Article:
Scott Frost had a plan for how he wanted to approach this early signing period, but he wasn’t going to fill a class two months before he needed to and he wasn’t going to make a bigger deal out of it than it should be.
“I didn’t want to come in and try to fill a class in two weeks because that doesn’t give us enough time to evaluate and get to know people and develop relationships, so there’s a lot of work left to be done,” Nebraska’s head coach said on a teleconference call Wednesday afternoon. “I think fans are too impatient now and they think you’re just going to solve all the problems on a roster in a program by going out and signing this kid or that kid and plugging him in and playing. There’s a lot of work to be done.”
He also took it a step further.
“I think we have good pieces on the team in Lincoln,” Frost said, “and I think they had probably more talent on the team last year than what the record indicates.”
On the Big Ten Network earlier Wednesday morning, Frost said the coaching staff won’t be doing any dancing around just because they signed a kid. It’s a different approach to take from other major programs. While the Oregons and Oklahomas of the world have invested major time and energy into elaborate announcement videos, Nebraska’s social media has remained dormant. Whether that's by design or it's simply coincidental, it matches the mood.
“I can see now why Coach [Tom] Osborne always said ‘he’s a good player,’ and would never give them any more shining endorsement than that because I think people get a little bit too excited about how many stars are behind a kid’s name,” Frost said. “We want kids that are good football players that are good people that we know can develop and fit in our schemes and then we’re going to get them inserted into our process and our way of doing things and I know what the results are going to be at the end of that.”
Frost’s results have spoken for themselves throughout his early career. And that’s what he’s pitching, success and hard work. He said kids, especially on the offensive side of the ball, see the success he’s had and want to be a part of it. From there, it’s about taking the right player.
“One thing we weren’t going to do was just sign kids to fill spots. We want kids that we know can come be good people and become good football players,” he said. “I feel good about where we are and I wouldn’t have wanted to sign a whole recruiting class and fill it all up in these first two weeks because I think we’re going to have a real opportunity in January to get out and see a lot more kids.”
Frost said he expects a number somewhere in the range of 19 for scholarship spots, but that number could grow into the 20s by the time signing day rolls around in February. The Huskers currently have eight players signed, with at least two more expected in the early period. Several are junior college players. Frost said he doesn’t want to make a career of loading up on JUCO talent but if they’re the right fit, they’re the right fit.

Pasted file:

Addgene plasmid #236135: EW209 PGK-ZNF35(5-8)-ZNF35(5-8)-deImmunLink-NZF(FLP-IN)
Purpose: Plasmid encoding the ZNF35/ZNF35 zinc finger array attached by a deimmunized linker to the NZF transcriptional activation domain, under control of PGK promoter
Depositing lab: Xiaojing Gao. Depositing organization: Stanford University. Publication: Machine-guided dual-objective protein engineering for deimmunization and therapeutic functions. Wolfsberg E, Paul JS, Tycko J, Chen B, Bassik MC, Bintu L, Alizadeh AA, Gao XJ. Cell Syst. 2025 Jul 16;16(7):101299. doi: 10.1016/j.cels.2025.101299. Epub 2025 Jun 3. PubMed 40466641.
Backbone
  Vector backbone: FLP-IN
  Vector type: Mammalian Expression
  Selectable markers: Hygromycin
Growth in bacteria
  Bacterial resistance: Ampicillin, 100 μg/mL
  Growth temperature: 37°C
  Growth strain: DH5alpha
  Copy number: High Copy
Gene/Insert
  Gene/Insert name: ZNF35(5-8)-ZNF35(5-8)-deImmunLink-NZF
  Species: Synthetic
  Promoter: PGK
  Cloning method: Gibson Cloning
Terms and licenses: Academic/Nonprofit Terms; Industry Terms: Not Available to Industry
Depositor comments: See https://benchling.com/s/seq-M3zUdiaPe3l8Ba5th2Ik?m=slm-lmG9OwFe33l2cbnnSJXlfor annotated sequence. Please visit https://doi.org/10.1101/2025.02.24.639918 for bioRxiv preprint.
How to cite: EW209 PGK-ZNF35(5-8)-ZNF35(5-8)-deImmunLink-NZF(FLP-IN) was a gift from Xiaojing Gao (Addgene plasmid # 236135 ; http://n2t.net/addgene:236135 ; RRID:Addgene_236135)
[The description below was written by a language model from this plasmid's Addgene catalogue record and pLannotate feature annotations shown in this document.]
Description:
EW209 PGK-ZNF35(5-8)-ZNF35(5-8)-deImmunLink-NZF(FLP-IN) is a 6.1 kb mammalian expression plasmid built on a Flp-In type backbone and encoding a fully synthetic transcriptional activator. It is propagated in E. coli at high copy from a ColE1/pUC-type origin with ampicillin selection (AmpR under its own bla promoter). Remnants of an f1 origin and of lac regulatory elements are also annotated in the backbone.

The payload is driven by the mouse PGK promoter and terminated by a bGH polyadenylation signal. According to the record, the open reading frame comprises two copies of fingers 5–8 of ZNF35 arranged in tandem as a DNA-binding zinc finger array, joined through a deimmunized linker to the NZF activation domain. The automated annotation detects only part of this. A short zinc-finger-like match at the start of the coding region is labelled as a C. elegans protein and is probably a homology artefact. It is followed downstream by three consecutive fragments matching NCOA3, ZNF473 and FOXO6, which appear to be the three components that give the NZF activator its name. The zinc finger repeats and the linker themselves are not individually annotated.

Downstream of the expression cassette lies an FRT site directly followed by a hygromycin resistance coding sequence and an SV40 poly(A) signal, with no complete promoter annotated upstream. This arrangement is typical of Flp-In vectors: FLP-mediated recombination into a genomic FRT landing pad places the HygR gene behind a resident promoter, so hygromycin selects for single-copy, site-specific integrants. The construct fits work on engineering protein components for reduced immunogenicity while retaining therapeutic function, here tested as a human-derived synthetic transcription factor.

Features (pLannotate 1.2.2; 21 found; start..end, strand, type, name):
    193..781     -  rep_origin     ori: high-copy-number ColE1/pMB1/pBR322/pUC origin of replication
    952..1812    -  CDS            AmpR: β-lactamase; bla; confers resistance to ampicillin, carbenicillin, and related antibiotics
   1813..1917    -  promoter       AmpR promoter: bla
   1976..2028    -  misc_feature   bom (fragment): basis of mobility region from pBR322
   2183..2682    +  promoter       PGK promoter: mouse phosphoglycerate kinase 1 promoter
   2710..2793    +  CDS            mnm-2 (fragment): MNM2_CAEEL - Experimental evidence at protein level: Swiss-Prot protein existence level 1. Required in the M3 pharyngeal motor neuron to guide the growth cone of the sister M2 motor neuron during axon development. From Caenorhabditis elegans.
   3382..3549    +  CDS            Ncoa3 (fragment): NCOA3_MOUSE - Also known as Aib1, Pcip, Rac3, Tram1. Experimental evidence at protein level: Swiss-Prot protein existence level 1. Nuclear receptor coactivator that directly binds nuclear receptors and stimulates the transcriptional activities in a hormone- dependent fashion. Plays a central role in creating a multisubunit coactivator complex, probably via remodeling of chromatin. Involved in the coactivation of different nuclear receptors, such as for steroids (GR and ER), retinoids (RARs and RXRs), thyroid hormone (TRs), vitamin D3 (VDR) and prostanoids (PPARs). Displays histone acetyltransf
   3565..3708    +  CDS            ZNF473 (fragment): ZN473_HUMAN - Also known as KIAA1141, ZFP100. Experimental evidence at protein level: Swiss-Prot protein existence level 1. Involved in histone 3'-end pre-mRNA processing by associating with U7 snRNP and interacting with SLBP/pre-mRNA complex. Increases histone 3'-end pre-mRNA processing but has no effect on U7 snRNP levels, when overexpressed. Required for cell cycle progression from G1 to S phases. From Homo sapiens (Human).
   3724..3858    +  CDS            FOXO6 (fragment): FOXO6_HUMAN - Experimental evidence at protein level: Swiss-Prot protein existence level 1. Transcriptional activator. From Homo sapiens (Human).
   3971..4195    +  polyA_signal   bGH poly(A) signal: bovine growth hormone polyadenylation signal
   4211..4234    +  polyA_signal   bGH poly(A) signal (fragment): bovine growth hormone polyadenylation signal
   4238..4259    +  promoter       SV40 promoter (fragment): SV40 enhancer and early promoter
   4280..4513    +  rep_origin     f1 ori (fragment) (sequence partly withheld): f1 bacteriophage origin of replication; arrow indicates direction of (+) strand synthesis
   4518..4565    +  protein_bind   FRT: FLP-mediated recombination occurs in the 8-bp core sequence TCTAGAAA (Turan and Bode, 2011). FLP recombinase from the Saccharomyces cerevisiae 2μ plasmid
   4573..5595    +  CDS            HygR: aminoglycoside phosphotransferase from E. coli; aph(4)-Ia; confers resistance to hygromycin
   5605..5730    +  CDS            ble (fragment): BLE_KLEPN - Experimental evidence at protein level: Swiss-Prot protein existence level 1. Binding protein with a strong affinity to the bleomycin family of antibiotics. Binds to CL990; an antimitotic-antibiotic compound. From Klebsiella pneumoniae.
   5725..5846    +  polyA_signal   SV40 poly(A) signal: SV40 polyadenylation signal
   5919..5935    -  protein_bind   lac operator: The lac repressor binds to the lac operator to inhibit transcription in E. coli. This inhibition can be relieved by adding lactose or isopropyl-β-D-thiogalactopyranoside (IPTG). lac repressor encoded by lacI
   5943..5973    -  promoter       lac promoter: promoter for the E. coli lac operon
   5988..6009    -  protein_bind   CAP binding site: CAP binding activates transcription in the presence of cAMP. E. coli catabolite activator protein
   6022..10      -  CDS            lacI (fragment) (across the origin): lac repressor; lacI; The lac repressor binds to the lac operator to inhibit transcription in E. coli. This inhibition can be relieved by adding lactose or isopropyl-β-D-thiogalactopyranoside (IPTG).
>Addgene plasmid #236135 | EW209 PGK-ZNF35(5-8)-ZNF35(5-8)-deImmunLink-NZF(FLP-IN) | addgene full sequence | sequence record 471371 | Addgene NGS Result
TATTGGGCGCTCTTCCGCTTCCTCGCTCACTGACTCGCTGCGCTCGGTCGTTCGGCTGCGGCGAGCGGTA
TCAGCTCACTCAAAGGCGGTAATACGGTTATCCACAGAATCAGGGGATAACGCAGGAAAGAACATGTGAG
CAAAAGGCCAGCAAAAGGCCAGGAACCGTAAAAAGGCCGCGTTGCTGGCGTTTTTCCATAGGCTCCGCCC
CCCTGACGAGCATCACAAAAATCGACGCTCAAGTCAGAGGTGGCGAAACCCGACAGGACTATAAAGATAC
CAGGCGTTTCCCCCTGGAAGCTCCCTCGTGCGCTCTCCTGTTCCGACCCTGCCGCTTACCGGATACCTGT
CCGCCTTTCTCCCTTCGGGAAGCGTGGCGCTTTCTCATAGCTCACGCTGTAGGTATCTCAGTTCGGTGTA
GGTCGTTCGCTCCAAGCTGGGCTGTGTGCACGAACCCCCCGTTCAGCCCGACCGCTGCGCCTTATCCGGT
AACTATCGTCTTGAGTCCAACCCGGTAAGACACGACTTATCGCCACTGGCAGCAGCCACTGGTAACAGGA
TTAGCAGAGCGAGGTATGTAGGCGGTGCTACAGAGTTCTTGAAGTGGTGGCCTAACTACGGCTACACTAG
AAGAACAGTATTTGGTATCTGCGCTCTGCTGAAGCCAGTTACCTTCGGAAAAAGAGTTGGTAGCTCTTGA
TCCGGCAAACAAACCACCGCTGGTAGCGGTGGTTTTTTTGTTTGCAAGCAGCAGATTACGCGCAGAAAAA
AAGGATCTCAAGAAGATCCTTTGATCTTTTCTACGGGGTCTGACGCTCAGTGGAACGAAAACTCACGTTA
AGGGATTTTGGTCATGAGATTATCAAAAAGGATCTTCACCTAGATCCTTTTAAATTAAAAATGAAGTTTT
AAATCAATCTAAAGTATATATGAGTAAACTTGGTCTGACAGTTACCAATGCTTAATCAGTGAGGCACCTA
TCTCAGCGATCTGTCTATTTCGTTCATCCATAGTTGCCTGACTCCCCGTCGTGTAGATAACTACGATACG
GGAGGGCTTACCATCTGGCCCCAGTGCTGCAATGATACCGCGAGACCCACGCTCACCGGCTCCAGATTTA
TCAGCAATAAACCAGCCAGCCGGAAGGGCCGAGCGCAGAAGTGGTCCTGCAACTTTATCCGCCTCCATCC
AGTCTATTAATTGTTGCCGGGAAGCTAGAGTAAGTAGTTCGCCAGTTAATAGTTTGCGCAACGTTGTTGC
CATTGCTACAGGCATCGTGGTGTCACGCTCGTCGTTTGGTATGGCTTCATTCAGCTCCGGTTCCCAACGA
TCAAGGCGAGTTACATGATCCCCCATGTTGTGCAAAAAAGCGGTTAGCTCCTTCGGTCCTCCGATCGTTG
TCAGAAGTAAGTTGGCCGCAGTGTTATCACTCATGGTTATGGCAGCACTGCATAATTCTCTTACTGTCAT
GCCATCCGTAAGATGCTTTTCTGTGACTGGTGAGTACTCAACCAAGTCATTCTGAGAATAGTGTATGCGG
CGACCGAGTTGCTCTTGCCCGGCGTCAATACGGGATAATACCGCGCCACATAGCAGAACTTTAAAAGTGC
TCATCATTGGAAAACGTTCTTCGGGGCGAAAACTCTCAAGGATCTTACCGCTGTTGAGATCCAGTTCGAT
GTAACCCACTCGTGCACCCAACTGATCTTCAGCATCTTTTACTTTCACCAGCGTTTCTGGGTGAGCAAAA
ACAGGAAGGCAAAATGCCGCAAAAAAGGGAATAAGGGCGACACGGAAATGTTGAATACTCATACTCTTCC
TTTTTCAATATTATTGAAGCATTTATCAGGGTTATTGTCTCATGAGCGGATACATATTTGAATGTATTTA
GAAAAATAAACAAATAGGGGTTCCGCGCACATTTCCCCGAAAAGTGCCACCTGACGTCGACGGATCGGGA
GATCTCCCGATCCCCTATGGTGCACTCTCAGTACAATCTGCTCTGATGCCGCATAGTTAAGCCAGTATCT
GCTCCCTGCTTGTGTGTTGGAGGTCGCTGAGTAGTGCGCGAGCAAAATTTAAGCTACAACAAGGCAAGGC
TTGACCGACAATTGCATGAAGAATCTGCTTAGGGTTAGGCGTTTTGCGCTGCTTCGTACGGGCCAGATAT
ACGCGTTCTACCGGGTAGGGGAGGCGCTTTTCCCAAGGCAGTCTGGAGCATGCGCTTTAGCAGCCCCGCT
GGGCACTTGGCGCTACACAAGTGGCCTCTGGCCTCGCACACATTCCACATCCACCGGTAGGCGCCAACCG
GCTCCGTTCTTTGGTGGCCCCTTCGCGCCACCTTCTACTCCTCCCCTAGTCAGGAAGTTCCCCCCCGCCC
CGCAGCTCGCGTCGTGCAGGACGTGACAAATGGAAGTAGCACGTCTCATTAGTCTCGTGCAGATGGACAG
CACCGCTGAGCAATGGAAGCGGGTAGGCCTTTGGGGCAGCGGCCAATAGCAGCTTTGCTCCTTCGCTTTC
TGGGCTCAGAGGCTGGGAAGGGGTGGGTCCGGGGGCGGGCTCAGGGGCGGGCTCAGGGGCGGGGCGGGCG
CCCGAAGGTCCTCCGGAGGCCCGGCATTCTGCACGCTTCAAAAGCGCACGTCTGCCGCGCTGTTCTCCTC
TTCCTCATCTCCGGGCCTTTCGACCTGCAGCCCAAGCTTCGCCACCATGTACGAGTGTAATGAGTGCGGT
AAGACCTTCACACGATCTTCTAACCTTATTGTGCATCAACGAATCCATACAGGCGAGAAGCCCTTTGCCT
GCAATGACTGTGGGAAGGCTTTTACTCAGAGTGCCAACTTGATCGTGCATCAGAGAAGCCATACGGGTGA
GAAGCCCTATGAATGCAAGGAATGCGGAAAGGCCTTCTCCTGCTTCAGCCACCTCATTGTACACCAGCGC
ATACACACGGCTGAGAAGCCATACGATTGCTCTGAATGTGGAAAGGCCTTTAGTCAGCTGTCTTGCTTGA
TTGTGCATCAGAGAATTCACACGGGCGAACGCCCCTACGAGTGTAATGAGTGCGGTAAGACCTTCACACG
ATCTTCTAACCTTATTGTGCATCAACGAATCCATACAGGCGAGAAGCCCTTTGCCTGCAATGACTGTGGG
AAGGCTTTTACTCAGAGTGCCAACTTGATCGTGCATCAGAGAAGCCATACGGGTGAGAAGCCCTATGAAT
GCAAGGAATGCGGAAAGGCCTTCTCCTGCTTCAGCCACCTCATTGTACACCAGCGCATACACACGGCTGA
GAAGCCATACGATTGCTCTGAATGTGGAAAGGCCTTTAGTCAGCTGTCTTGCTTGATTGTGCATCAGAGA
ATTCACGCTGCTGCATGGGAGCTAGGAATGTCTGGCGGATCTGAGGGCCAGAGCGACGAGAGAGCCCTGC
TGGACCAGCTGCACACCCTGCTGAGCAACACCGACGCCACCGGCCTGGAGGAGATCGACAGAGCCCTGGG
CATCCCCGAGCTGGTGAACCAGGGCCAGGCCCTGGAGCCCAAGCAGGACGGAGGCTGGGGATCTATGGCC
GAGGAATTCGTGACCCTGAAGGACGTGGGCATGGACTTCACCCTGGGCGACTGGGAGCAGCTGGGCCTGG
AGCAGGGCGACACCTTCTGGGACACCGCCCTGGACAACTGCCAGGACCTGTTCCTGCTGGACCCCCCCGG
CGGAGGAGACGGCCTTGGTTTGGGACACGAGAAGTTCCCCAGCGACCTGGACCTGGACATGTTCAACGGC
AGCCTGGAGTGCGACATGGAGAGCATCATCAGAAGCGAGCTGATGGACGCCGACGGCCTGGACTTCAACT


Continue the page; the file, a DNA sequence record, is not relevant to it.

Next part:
And right now, he knows he needs immediate help. Even if he didn’t want to sign players for the sake of signing players, Frost said the Huskers need scholarship bodies at wide receiver and defensive back.
“We don’t know the roster real well in Lincoln yet, we’re getting to know it,” he said. "There’s a couple positions where the number of scholarship players we’d want to carry, the University of Nebraska is way down on those numbers. Receiver and defensive back are two glaring ones. There’s just not enough guys at those two positions. Those are places we need to go to work and get some kids in just to make sure we have enough at those positions.”
Don’t let the downplaying of the importance of signing day fool you though. “Adding talent certainly helps,” Frost said, and the newcomers aren’t going to get buried on the depth chart just because of their (lack of) experience. A freshman could enroll early and not play at all or show up in August and play right from the opening kick. What it comes down to is work, and this staff is preparing to hold open competition once spring ball and organized practice begins.
“We’re going to play the best players, whether they’re from Florida or California or Nebraska, whether they’re seniors or freshmen, I don’t care, we’re going to play the best kids,” Frost said. “But every one of them is going to have to earn it and everyone’s going to have to come in and outperform everyone else on campus. Competition is healthy so at every single position the competition is going to start over because there’s going to be a new set of coaches with new eyes on them.”
Derek is a newbie on the Hail Varsity staff covering Husker athletics. In college, he was best known as ‘that guy from Twitter.’ He has covered a Sugar Bowl, a tennis national championship and almost everything in between (except an NCAA men’s basketball tournament game… *tears*). In his spare time, he can be found arguing with literally anyone about sports.